Happy Feet (2006)

Mad Maximum Motion

You can parse this into three bits I think.

The first is what people normally see, the story. Miller and many of the Oz New Wave don’t pay much attention to this. They put something there of course, otherwise we would get distracted. Here it is an amazingly clever fold, referencing another movie “Flight of the Penguins.” Now as it happens, I really disliked that movie. It was cast as a documentary, but was really an exercise in making these animals “human.” Its a bit disgusting and something of the ultimate in human-centrism. We turn these birds into performers for us.

Miller grabs this and turns it on itself. The story has penguins in crisis because of human-caused environmental damage. They are saved because we think them cute. Literally at the end, we have the makers of that earlier film arriving at the end and capturing their cute human mannerisms. Our environmentalist urges are largely just refactored racial superiority.

If we just had that one component this would be worthwhile, but he goes a step further by making these birds yet more human in the way they perform for us. Like a million Judy Garlands on speed, they get their whole identity from performance. This provides an opportunity for a narrative complication: the priests of one performance religion holding against another. Its a pretty sweet and intelligent notion.

We literally have humans as birds. We have the voices as usual. By an accident of technology, we accept this readily. The relatively new idea is the motion. Cinematic grammar is primarily about motion, presence and absence of light, motion and environment.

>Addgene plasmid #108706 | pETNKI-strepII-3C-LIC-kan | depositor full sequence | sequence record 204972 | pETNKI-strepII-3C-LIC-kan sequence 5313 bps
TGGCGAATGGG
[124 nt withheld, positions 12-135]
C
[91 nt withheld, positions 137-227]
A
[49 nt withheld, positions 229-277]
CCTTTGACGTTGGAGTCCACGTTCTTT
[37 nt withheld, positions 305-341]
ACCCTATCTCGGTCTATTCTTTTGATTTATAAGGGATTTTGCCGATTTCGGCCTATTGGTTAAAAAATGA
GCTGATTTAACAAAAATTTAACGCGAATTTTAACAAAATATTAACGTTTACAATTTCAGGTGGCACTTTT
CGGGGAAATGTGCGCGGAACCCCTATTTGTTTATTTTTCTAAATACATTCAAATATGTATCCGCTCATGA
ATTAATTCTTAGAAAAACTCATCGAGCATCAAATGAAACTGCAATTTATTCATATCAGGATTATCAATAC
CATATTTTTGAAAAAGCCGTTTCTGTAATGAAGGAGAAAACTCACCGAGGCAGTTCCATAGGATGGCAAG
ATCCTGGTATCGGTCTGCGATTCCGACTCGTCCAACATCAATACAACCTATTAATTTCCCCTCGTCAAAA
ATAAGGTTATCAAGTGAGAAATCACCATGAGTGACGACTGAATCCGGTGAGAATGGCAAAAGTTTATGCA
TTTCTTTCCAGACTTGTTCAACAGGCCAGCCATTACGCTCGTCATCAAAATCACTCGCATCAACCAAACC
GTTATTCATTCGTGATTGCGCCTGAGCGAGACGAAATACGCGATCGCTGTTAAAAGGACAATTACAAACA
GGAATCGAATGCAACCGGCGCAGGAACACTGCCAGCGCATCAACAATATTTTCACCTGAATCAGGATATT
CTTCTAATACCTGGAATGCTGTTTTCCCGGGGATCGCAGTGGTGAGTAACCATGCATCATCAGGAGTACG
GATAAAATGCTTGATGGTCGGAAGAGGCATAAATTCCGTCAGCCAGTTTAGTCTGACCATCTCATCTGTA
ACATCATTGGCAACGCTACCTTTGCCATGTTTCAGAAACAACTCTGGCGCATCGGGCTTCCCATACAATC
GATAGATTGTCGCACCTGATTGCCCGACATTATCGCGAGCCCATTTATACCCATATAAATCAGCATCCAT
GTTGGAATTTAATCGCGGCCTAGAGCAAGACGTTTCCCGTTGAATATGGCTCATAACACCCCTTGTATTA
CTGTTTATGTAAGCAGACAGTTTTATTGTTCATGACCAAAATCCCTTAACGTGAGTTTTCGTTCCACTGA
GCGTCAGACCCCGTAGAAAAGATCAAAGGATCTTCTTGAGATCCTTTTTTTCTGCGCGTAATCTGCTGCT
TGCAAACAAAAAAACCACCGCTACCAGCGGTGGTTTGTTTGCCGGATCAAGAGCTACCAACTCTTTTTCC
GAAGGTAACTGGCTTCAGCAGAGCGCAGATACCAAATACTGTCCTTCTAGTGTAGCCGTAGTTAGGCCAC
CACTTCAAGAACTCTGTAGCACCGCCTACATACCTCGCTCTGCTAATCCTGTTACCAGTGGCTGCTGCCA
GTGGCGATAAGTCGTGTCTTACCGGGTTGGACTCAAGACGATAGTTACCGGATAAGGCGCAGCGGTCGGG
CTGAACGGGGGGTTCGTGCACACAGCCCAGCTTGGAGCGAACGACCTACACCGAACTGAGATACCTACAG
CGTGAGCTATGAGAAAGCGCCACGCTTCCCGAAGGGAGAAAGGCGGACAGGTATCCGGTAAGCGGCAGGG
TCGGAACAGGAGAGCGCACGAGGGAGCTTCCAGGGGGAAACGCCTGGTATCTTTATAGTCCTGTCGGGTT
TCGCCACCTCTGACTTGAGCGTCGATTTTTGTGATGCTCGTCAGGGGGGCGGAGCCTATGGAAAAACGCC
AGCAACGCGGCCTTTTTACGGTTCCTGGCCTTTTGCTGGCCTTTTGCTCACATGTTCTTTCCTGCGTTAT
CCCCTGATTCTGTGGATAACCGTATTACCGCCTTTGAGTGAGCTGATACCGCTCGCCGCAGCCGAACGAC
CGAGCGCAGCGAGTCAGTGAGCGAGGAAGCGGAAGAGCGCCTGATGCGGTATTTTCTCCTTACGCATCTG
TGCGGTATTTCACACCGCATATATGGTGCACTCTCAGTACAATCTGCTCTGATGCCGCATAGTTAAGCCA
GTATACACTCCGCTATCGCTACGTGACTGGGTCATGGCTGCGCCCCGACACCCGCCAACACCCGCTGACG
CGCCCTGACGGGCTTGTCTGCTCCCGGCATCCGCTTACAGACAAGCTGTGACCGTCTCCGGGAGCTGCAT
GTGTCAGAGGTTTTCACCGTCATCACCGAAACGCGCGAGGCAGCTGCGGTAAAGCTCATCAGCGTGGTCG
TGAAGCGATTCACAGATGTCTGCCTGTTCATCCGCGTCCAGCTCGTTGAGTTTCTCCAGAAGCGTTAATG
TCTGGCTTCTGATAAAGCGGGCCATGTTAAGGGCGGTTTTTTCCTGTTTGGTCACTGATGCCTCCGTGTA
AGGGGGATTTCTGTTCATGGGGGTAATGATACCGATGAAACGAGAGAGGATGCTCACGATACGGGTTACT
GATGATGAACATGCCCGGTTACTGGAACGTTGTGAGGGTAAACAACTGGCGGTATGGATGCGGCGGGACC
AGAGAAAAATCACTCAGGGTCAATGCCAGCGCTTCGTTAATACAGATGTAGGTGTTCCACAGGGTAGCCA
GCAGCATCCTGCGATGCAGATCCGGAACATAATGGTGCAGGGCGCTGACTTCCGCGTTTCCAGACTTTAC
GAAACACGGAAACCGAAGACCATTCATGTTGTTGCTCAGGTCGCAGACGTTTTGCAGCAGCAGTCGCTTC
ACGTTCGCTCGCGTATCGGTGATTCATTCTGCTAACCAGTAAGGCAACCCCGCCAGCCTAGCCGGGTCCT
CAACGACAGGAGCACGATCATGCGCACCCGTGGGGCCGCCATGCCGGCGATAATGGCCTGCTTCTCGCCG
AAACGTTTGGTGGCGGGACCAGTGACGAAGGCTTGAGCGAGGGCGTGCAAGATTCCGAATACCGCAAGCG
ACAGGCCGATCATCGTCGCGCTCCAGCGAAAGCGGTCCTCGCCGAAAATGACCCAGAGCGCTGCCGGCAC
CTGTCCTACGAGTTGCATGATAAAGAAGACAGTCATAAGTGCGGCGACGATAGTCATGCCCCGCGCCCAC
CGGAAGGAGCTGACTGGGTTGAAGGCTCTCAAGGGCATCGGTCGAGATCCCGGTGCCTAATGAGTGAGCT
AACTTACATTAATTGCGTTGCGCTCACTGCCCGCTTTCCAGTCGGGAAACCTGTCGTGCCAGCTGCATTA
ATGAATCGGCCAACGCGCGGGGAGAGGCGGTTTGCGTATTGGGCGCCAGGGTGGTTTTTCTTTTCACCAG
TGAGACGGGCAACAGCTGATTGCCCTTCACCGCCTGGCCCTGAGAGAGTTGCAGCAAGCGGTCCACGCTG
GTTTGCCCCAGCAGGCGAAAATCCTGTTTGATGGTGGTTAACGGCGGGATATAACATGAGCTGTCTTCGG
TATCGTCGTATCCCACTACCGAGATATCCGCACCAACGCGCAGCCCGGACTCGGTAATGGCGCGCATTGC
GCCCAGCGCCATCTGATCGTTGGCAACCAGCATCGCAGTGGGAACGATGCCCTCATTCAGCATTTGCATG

Miller’s cool idea has us working with novel motion in two ways.

The first is in motion of the objects. We see birds, but they move as humans. Its all human motion, both in normal and performance mode. We used to call this rotoscoping and it involved tracing a film. Now we do it with digital rigging and captured kinematics, but it is the same idea we had with Betty Boop’s dreamfolk whose movements are Cab Calloway’s. Its nice enough for us to fall into the trap Miller sets up because we like these performances.

The second is the motion of the camera. 2003’s “Finding Nemo” was a major step forward in how the camera dances. That obviously was the inspiration for this not only in the even more radical camera sweeps but how they tighten for the underwater chase scenes.

I wish he had decided to innovate instead of exploit. But still, with all this focus, on watching and dancing, its a rare treat.

Posted in 2009

Ted’s Evaluation — 3 of 3: Worth watching.